December 2014 Archives

Situations that might prompt changes to a will

Writing a will can bring people in Florida peace of mind that their wishes will be known after they pass away. Creating a will is an important part of estate planning, but there are some life changes that make reevaluating and modifying one's plan a prudent course of action.

Trusts can be useful estate planning tools

While a will may serve the estate planning needs for most people, it may not be sufficient for everyone. Some individuals want or need more control over the distribution of their assets than a will can provide. In those situations, a trust can be a helpful tool. Some people may think that trusts only exist for the wealthy. However, a trust can be useful regardless of wealth. Anyone who wishes to specifically guide or control their assets may benefit from having a trust.

Trusts and estate planning in Florida

There are many different types of trusts that a person may establish. The trusts may be divided into two broad categories. Revocable trusts allow people who set them up to control the trust assets. These trusts can be amended or terminated at any time. Irrevocable trusts instead own the assets and are able to avoid estate taxes. Changes cannot be made to irrevocable trusts without the intended beneficiaries' consent to the proposed changes.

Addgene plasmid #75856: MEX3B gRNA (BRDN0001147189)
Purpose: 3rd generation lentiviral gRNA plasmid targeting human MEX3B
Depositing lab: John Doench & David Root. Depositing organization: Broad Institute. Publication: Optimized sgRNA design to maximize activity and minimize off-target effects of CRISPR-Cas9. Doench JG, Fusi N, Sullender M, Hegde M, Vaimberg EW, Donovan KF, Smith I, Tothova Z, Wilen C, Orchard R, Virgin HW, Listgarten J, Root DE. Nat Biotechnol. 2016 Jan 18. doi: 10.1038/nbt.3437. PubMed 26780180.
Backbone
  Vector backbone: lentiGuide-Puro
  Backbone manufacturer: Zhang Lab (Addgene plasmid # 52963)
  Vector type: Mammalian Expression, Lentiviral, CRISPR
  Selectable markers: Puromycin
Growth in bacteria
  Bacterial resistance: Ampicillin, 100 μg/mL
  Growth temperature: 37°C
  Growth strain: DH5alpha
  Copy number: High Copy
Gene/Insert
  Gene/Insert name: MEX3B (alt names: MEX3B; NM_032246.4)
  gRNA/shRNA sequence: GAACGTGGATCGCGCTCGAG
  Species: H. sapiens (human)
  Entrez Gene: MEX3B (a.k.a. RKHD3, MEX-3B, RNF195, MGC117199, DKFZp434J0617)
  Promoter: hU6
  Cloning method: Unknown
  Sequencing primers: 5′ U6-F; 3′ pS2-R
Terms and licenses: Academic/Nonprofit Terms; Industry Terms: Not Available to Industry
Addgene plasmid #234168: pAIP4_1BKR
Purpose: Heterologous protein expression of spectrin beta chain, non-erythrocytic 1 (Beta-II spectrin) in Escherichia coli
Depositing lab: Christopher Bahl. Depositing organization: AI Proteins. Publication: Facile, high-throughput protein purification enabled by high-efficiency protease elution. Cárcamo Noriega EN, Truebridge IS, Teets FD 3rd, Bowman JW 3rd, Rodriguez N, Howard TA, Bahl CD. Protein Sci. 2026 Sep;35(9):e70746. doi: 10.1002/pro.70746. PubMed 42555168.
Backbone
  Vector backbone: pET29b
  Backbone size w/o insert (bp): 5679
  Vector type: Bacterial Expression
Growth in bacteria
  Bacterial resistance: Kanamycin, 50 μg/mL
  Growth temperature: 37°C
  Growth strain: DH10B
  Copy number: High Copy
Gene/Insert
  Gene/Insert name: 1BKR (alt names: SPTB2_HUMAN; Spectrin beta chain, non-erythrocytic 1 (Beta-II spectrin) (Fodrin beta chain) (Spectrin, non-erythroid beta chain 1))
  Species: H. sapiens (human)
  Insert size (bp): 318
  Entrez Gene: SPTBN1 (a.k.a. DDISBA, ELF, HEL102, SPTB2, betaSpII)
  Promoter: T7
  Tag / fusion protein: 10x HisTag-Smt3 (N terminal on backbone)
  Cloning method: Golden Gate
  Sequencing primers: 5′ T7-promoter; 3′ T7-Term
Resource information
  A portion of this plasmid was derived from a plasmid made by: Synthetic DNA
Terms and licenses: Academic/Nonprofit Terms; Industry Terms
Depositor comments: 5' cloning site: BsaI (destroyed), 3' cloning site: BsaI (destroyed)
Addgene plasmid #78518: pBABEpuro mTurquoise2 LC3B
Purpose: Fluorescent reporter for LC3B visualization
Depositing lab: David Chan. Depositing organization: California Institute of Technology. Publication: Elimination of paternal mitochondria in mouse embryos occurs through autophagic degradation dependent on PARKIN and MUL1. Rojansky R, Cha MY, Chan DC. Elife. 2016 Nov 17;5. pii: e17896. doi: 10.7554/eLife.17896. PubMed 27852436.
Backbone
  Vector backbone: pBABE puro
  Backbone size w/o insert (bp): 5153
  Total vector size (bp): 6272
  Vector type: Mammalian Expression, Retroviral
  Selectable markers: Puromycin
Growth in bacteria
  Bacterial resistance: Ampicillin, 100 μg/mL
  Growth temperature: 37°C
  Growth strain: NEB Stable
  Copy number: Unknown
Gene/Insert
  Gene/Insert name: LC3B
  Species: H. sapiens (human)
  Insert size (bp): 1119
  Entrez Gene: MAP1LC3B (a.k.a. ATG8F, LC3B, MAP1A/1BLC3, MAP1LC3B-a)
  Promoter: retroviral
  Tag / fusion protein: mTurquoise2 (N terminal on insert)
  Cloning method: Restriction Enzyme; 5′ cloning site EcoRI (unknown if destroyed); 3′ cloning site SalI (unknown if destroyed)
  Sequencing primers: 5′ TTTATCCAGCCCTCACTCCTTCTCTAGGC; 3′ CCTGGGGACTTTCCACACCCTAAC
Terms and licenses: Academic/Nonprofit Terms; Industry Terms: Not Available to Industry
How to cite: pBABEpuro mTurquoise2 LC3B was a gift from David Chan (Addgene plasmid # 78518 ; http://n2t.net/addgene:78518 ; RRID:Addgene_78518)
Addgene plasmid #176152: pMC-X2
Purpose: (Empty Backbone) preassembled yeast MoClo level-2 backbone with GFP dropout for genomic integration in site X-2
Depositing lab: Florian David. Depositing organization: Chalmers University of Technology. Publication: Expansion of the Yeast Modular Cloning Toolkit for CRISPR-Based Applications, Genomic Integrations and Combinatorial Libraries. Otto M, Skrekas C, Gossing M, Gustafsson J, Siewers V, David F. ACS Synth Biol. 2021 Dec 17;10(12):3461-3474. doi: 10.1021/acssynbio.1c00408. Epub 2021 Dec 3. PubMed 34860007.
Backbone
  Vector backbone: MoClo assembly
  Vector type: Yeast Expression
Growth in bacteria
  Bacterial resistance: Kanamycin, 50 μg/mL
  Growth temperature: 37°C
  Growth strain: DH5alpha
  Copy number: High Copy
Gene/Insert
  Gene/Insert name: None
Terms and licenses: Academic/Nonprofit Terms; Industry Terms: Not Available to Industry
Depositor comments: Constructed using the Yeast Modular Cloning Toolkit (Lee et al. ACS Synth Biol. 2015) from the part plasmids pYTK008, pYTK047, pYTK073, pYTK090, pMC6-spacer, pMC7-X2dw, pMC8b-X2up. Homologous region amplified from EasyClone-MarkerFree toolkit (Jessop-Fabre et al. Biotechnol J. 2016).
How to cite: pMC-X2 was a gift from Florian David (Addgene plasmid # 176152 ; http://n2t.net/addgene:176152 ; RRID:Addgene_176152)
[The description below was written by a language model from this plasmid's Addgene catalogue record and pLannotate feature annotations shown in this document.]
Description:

Legal inheritance rights of descendants

Most people use wills to distribute the assets and property after death. However, sometimes a will may not have been updated to reflect changes in the person's family. In other instances, a descendant or surviving loved one may have a serious dispute with the will's instructions. States have set up a number of laws to resolve those situations. In some cases, a surviving spouse, child or grandchild may have a legal claim to property even if they were not named in a will.

Beneficiary form mistakes to avoid in Florida

An estate plan could fall apart if a beneficiary form is not filled out properly. For instance, failing to update a beneficiary form could result in a first spouse or deceased relative receiving assets. If a beneficiary passes on prior to receiving assets, a judge typically has the authority to decide who gets the asset. Generally, these documents supersede any other estate planning document, which makes it important to revise the provisions when necessary.